General Dwight D. Eisenhower the allied World War II commander noted that plans were useless, but the process of planning was indispensable. So it is with pretty much any training plan; the value for the rifle shooter is as much in thinking about what one wants to achieve and what you're prepared to do in order to achieve it, as much as it is in creating a sequential list of activities to follow.
To date, I have set out some outcome goals that I wanted to achieve in 2013 together with the performance goals which identify the level of performance I'll need to achieve; however to this point I have not really set out what it is that I'm going to do.
I want to...
1. Win the CWG Trials
2. Come in the top 25 in all 3 Bisley majors
To do this, I will need to...
a. Average 49.5 or better at short range
b. Average 47.5 or better at long range
c. Make sure my kit is in top condition
d. Improve my cardiovascular fitness
e. Improve my injury-resistance
I need to take my performance goals and work out what level of training and other actions I'm going to need to complete in order to fulfil them. This is very much where the art of planning comes in, rather than the pure science. How much practice does one need to do in order to average 49.5 at short range? Damn good question; and the answer is going to be very different depending on your previous level performance, flaws in technique and level of talent, for lack of a better word. Just as working up to running 100+ miles per week isn't going to turn you into an Olympic marathoner overnight, Mo Farah isn't going to have to break much of a sweat in training to beat me in the marathon no matter how hard I train over the next 12 months. These things are what we in the trade call path dependent, they take time and the outcome depends very much on the route you've taken to get there.
Put simply, the route out of the planning quandary is to take a wild-ass guess at how much training you're going to need to do. To set out my process goals I did some reading, spoke to an awesome physio (she knows who she is) and looked at how much training I had done in the past to achieve similar levels of performance. I created the following process goals...
I. Train on a SCATT for at least 20 shots at least 3 times every week
ii. Train livefire at least twice every calendar month from March - September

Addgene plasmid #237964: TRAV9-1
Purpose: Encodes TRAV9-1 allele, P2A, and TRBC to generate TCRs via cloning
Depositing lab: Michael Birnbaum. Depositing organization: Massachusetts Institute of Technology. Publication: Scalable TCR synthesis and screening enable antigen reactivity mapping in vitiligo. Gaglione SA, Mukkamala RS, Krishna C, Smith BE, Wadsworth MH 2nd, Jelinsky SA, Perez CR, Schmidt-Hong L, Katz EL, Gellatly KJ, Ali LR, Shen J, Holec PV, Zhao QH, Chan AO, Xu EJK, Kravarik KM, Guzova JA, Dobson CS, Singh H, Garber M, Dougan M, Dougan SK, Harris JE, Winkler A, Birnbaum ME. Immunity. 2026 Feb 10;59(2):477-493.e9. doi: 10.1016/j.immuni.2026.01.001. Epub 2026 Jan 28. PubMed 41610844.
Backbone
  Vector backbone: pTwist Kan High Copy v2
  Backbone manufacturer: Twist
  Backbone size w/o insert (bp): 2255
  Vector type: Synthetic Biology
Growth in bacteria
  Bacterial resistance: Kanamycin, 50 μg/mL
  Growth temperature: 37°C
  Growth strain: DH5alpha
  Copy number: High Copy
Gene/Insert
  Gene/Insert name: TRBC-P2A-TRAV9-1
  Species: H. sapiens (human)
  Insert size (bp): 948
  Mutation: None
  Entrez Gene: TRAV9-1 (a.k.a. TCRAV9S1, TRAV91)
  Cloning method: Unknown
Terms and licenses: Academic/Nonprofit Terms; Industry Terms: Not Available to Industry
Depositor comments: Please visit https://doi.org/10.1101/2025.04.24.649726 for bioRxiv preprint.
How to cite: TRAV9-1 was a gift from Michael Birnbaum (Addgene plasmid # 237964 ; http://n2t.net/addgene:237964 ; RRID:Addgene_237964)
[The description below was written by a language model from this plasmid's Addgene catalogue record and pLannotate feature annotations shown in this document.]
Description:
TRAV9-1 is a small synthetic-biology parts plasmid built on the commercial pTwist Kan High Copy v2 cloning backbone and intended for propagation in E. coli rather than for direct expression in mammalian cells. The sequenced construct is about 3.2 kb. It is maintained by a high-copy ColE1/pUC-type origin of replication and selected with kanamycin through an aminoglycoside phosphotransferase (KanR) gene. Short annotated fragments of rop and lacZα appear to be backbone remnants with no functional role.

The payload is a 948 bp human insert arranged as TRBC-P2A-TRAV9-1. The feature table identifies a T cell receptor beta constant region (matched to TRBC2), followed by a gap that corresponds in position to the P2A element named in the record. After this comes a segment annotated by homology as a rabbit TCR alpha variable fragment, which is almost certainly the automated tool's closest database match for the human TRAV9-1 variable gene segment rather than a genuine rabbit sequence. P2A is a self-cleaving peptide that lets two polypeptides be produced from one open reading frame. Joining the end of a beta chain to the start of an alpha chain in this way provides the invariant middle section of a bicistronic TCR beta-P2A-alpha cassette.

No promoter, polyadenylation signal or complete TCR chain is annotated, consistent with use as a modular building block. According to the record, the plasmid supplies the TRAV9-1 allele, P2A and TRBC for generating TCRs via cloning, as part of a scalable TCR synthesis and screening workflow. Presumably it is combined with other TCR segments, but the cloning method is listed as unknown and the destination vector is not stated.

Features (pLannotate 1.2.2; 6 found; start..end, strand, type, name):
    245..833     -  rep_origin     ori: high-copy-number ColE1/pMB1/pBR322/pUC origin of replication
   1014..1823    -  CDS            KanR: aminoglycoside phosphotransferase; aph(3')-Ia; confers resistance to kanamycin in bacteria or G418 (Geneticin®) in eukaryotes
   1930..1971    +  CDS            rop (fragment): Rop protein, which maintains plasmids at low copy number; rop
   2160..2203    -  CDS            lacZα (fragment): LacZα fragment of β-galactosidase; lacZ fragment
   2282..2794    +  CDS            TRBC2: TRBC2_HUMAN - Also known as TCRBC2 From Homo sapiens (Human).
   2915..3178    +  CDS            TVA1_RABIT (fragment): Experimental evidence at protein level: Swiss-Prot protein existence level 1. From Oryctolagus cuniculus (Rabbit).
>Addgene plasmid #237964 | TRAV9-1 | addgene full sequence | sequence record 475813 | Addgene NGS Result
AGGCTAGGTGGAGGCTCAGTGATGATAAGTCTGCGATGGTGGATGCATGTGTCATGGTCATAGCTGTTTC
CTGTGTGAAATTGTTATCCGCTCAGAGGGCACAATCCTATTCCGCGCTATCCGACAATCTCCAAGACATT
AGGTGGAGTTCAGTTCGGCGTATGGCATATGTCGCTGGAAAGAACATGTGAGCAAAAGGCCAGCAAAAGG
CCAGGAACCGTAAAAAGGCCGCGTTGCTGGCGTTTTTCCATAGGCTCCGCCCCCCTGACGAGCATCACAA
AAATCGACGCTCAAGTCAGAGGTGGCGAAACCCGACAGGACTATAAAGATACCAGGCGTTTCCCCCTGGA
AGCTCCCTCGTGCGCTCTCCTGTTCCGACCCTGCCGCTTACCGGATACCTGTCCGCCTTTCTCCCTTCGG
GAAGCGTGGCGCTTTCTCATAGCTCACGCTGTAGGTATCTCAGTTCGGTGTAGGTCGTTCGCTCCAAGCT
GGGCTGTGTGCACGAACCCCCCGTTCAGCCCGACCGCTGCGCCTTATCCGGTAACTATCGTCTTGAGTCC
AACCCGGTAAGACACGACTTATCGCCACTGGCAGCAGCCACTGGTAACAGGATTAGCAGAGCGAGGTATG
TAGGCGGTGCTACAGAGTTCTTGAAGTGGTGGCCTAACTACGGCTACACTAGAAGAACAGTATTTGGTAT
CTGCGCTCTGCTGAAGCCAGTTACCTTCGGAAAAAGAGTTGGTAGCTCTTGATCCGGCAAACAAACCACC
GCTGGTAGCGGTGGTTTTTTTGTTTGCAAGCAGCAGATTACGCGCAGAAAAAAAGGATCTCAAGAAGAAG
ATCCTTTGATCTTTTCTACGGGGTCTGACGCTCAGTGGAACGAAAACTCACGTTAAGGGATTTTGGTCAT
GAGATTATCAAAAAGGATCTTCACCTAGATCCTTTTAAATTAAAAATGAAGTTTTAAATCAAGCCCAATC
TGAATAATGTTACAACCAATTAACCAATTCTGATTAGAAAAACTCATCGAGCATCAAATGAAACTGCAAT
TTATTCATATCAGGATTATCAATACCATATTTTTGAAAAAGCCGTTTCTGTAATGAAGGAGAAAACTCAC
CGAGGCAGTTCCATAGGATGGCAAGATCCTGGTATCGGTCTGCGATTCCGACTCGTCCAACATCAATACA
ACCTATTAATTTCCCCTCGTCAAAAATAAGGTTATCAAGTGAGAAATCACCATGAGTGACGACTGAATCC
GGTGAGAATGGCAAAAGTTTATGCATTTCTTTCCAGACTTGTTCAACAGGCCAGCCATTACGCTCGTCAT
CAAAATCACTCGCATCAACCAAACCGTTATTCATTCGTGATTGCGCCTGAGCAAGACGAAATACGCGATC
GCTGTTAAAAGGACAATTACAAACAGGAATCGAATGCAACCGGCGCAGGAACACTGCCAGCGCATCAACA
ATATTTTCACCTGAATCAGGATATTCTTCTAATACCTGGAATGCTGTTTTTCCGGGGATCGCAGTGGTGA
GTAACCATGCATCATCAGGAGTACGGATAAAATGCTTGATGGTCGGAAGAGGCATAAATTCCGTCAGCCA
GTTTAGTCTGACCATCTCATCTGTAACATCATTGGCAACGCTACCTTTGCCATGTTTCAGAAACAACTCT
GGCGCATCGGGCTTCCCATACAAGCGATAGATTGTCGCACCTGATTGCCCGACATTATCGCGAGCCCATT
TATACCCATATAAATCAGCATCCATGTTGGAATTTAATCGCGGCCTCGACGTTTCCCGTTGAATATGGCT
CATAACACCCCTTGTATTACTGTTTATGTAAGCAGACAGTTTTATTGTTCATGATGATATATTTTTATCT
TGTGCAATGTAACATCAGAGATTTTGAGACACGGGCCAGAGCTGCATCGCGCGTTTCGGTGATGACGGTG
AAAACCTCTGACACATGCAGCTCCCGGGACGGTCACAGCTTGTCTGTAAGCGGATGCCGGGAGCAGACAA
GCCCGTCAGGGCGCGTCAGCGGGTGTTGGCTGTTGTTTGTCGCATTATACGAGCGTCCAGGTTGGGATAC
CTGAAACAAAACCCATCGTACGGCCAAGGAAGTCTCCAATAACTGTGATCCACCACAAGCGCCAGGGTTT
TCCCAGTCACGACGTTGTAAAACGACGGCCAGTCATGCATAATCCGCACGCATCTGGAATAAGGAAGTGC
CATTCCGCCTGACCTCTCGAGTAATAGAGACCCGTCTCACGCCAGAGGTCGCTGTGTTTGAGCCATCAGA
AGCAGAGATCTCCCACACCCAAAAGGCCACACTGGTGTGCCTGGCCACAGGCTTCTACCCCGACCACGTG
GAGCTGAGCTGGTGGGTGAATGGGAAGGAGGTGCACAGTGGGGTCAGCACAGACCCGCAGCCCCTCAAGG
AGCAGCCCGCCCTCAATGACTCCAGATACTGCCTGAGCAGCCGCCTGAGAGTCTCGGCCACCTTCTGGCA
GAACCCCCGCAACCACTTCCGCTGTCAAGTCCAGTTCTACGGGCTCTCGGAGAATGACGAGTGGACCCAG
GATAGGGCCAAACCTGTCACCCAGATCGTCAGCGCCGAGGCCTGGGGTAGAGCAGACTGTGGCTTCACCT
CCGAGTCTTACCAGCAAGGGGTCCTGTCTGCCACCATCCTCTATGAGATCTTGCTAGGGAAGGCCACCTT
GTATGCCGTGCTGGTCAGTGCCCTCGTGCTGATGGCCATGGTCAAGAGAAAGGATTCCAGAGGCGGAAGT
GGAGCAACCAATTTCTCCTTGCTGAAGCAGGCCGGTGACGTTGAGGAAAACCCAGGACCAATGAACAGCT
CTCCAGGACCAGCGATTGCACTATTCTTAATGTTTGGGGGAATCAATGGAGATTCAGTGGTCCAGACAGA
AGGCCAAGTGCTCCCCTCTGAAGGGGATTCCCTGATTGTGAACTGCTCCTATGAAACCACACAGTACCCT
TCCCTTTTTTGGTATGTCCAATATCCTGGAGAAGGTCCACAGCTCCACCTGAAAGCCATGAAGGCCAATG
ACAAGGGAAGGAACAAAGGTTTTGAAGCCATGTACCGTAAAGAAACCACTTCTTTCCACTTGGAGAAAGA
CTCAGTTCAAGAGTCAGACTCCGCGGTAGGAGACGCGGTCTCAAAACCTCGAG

iii. Monitor my performance by writing in my training diary after every practice
iv. Practise visualisation for at least 10 shots four times per week
v. Check my kit after every training session and put it away carefully
vi. Get my rifle checked by my armourer at the start of the season
vii. Jog at least twice per week, covering at least 5 miles in total*
viii. Warm up and warm down before and after every training session and match
Dear reader, I know what you're thinking at this point "Woah, hold your horses a moment Gaz! Didn't you just admit back there that the process goals you have created are little more than a guess." In my case, there's a bit more analysis to it than that because I've been doing this for a while, but if this is the first time you've created yourself a training plan using my approach, then yes, this is essentially correct.
At this point I ask you to consider two things: Firstly, what alternatives do you have? And secondly, I refer you back to the future US president's comments at the start of the post. You've got a plan that you know is going to change as you try to implement it and learn more about yourself and your shooting. This gives you a framework to start to measure and understand what you're going to need to do to hit your mark; and that, ladies and gentlemen, is the value of the planning process.
We've planned the work, but I'll talk a little bit more about working the plan next week.
*I slightly over-performed on this one. The running got a little out of hand and I now run about 50 miles per week, have done three half marathons, one full marathon, am training for my second marathon and have entered my first 50 mile trail ultramarathon.